Weekend Argus (Sunday Edition)
Struggle pioneer of gender equity
ACTIVIST AnnMarie Wolpe dedicated her life to ensuring the advancement of women’s rights through education.
Wolpe was 87 when she died on February 14 after battling lung cancer and emphysema.
She was the widow of Rivonia trialist Harold Wolpe who was arrested with Nelson Mandela in 1963. Friends and relatives gathered at Temple Israel Synagogue in Cape Town on Friday to pay their respects to a woman they described as larger than life.
Wolpe was born in Johannesburg and educated at Wits University where she met her husband.
She executed a bold plan to help Harold and fellow political prisoners Mosie Moolla, Abdulhay Jassat and Arthur Goldreich escape from Marshall Square police cells after their arrest.
She planted blades in the food she took to the prison for Harold.
A day after the escape Wolpe was herself arrested and later released.
The mother of three fled to the United Kingdom without her children. She got a job at the University of Bradford.
After Harold’s release the family reunited in the UK where Wolpe headed women’s studies at the University of Middlesex and founded the journal Feminist Review.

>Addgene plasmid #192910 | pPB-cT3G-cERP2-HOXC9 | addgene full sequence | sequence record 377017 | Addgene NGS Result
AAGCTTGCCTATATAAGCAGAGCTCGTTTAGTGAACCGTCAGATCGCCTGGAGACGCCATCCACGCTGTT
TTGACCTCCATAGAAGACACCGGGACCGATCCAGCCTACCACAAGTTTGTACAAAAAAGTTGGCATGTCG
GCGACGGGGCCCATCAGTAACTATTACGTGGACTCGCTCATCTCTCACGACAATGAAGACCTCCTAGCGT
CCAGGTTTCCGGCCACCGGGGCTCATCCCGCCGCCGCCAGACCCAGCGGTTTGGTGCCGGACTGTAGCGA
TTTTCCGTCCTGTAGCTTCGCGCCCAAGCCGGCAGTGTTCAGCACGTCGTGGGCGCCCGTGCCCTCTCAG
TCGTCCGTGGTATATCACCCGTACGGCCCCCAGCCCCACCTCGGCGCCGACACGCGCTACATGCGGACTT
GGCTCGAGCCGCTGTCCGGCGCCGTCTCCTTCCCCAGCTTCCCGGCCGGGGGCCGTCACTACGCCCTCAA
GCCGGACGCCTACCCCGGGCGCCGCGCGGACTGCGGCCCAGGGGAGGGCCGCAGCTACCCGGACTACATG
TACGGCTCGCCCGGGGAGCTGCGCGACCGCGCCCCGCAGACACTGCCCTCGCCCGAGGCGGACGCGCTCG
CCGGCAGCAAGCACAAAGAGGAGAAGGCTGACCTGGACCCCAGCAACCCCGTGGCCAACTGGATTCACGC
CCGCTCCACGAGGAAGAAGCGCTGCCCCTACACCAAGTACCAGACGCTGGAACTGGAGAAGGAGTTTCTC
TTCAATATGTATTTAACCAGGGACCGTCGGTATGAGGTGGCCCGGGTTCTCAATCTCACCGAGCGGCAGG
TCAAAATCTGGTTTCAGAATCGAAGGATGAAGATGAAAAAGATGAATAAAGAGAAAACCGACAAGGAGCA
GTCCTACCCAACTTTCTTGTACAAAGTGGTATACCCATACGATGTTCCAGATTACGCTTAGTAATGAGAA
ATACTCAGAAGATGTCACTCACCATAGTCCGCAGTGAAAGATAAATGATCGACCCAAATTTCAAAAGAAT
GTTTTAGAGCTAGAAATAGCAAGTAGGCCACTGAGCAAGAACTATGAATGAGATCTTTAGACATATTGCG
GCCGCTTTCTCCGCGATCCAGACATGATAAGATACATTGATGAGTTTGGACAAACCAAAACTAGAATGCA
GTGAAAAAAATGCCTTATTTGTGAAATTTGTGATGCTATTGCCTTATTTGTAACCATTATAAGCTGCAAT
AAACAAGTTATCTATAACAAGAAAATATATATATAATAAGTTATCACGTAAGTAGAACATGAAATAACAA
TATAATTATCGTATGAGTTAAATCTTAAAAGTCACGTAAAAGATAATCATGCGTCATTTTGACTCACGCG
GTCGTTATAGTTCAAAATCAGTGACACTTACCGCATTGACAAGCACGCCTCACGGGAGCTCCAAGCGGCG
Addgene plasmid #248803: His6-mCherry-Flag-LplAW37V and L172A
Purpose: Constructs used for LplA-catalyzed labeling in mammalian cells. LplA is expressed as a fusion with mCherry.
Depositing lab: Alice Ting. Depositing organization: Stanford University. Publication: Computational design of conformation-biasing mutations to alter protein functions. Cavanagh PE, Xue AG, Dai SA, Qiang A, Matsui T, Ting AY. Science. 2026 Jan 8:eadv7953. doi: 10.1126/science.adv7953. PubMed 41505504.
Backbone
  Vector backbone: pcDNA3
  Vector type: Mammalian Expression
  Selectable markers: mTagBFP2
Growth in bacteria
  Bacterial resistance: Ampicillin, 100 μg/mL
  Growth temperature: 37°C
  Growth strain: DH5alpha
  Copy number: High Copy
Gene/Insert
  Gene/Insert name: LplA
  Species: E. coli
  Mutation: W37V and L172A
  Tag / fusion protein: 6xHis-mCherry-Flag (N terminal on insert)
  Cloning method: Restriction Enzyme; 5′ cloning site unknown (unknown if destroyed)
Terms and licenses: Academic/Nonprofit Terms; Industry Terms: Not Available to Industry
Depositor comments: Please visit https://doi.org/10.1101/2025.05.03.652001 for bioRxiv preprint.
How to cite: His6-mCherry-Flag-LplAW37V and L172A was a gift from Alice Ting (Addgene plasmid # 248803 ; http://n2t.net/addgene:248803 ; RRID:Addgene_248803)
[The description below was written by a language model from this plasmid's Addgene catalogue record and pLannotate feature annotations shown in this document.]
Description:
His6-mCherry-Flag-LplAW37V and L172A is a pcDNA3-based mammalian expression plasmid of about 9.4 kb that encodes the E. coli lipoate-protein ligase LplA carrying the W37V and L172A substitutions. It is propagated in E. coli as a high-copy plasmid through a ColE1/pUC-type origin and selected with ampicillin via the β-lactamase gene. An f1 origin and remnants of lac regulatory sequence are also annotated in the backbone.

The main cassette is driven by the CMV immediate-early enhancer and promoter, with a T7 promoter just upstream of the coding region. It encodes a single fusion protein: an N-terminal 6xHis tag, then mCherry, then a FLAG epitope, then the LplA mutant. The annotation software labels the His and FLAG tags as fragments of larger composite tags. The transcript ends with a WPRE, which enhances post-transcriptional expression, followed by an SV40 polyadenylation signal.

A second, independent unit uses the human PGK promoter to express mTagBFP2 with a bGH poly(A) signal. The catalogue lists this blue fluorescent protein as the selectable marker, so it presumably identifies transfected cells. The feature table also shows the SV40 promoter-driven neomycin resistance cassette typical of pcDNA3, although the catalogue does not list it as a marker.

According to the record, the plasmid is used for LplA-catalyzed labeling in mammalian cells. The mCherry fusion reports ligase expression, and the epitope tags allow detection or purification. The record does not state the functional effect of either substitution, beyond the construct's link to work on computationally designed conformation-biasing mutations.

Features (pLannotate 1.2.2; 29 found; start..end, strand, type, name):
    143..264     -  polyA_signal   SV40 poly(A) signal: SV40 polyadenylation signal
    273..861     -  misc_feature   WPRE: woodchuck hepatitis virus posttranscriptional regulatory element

In 1991 they returned to South Africa and Wolpe helped develop education policy documents for the ANC. She worked at the educational policy unit at the University of the Western Cape and published several academic books before her memoir, The Long Way Home was published in 1994. Two years later, her husband died.
Wolpe continued her work in equal education for young women until her retirement. She settled in Cape Town, surrounded by family and found a love for designing mosaics. Wolpe leaves three children, Peta, Tessa and Nicholas and six grandchildren.
Family members said they would remember the witty and stylish woman who spoke her mind.
“She was my rock. She was a great intellectual who sometimes put herself down in order to push others before her,” said her son Nic.